It’s no secret that online shopping has started to become the new normal for many of us, a trend that only accelerated during the pandemic. Just about anything you could think of can be delivered to your door these days. And that privilege of extreme convenience has not only changed our shopping habits and rapidly increased online sales, but it’s also led to an increase in returns.
In recent years, retailers have been losing millions on free returns. According to Insider, about 60% of shoppers really like ordering multiple sizes and colors of a product and then returning the ones that don’t work for them, a practice known as “bracketing.” This has created a significant expense and a “logistical nightmare” for retailers.
Needless to say, this increase in free returns is cutting into already slim profit margins. Paying for ground shipping and the labor that has to process, sort, and prepare those goods for resale is hurting the bottom lines of many businesses. According to one estimate from reverse logistics firm Optoro, it costs a company 66% of a product’s price to process a return.
This past year has been insanely challenging for retailers overall, from supply chain issues to increased labor and transportation costs, and the outlook for next year doesn’t look any better.
Some Retailers Are Starting To Charge Return Fees
While Amazon definitely has had an influence on the online shopping community thanks to its Prime memberships that offer free returns on most items, Zappos was actually the first retailer to offer the service. This changed user expectations, and many retailers felt pressured to follow suit in order to compete. Now some companies have decided that they’ve had enough and are bringing the era of free returns to an end. If you want to send something back that you’ve purchased online, chances are it’s gonna cost you.
CNN Business reported this September that fashion retailer H&M will be starting to test a return fee to see customer reactions. Zara skipped that testing phase and has already added a $3.95 return fee. Meanwhile, J.Crew, JCPenney, and Abercrombie & Fitch have all begun charging around $7.50 to $8.00 for returns, which has quickly become the average rate.
How To Avoid Return Fees
It makes perfect sense that retailers would want to curb the return rate and recoup some of those increased costs, so this trend of charging fees will likely become more and more common. The good news is, there are still ways to avoid those fees if you don’t want to pay them.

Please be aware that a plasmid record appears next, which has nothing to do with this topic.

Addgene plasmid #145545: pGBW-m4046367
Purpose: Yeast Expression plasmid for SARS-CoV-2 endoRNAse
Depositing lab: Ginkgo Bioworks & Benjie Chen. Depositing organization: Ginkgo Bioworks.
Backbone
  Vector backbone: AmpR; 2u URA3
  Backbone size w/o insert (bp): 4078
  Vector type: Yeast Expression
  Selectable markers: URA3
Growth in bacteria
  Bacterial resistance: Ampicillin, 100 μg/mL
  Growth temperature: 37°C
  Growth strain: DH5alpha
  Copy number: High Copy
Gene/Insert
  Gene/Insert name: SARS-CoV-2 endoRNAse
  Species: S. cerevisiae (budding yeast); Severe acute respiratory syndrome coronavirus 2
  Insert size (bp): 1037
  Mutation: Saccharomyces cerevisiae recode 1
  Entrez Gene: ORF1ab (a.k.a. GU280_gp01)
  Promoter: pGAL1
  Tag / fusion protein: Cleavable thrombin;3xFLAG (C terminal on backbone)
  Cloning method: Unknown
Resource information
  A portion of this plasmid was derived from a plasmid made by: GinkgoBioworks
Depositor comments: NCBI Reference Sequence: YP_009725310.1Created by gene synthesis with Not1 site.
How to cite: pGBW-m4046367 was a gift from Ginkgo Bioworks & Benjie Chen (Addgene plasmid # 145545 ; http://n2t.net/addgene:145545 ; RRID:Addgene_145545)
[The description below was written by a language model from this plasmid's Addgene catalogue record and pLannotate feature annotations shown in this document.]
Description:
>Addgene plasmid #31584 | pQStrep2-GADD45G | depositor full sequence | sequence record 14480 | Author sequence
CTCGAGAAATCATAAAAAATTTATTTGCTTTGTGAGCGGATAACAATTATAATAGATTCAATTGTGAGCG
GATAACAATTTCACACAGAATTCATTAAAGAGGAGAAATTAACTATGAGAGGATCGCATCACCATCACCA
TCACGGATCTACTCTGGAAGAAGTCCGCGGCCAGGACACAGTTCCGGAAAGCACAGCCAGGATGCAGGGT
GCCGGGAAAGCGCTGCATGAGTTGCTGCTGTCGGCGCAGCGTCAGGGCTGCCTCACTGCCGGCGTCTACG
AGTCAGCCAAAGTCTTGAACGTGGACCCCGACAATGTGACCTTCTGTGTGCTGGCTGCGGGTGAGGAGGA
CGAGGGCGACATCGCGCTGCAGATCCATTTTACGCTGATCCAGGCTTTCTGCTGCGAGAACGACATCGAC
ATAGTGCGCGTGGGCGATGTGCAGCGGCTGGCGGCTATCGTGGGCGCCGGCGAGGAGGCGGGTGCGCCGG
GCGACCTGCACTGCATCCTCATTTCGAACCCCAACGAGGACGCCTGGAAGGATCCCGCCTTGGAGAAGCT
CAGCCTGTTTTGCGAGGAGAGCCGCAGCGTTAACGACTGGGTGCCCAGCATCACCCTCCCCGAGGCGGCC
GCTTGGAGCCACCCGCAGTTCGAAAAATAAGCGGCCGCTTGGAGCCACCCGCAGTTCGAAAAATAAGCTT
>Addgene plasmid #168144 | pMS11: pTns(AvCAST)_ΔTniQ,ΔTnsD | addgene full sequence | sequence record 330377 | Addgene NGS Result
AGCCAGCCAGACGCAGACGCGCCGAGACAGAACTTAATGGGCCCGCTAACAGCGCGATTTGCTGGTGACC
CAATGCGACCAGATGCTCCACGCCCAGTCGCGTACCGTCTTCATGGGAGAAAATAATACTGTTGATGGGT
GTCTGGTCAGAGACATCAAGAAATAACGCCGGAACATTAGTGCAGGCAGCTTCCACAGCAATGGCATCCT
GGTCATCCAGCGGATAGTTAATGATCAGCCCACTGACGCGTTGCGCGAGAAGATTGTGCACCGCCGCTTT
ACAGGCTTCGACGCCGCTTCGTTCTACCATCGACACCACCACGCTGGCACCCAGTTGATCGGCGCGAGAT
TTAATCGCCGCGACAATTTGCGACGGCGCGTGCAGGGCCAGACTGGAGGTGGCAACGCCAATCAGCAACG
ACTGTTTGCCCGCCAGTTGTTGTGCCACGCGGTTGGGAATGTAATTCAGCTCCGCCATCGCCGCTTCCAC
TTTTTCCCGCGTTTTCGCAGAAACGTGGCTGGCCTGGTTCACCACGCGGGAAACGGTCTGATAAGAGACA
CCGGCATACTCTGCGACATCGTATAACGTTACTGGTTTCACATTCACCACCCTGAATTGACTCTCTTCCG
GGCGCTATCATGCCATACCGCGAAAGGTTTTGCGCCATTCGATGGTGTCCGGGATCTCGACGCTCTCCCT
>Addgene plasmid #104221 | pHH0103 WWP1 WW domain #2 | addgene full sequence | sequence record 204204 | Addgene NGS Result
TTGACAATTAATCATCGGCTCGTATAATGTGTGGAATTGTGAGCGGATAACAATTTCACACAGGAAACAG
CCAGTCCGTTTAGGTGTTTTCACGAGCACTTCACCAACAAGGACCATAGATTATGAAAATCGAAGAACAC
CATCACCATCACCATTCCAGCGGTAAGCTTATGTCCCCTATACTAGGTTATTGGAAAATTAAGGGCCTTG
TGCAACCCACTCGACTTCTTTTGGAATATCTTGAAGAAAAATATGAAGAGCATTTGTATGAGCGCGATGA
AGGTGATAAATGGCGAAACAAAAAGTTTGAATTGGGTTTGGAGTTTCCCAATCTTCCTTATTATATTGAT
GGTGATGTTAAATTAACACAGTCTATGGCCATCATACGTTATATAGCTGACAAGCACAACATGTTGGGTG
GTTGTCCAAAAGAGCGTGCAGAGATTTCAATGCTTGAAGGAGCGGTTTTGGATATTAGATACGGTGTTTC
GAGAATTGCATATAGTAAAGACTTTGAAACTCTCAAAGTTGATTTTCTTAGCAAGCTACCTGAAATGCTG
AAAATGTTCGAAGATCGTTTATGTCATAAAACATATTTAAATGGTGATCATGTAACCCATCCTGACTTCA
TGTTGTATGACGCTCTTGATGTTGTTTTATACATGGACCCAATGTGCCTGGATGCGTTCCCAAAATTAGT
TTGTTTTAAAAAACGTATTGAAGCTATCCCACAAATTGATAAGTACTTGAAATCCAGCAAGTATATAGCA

- VIP memberships: Some companies like DSW use a two-pronged approach to deal with the issue of returns. They charge a fee of $8.50 per return unless you’re a loyal customer. Free returns are included with their higher-tier VIP rewards program, which requires you to spend at least $200 annually.
- Visit a brick-and-mortar location: If you order an item from an online retailer but live near one of their physical locations, you can avoid fees if you return the item to the actual store instead of sending it back through the mail. The reason retailers don’t charge for in-store returns is that the process gets you back into their store, and that’s an opportunity that could lead to another sale.
- Take the return to a designated location: Some online retailers who don’t have a brick-and-mortar store near you do have a free return option as long as you drop the item off at a designated location, like Walgreens. Alternatively, they might give you a QR code to scan so you can leave the item at your local post office.
- Happy Returns: E-commerce returns have become such an issue that companies have popped up to accommodate them. Happy Returns by PayPal is a reverse logistics company that’s placed “return bars” in high-traffic areas throughout the country that accept returns from a number of brands. Once dropped off, Happy Returns will consolidate your returned items and send them back to the retailer for you.
If you’re feeling less than enthused about the introduction of return fees, here’s something to consider. As Erin Halka, a senior director at supply chain management firm Blue Yonder, pointed out to Insider the alternative to return fees would be raising prices. So incentivizing customers to do their part in the returns process might just help keep prices down.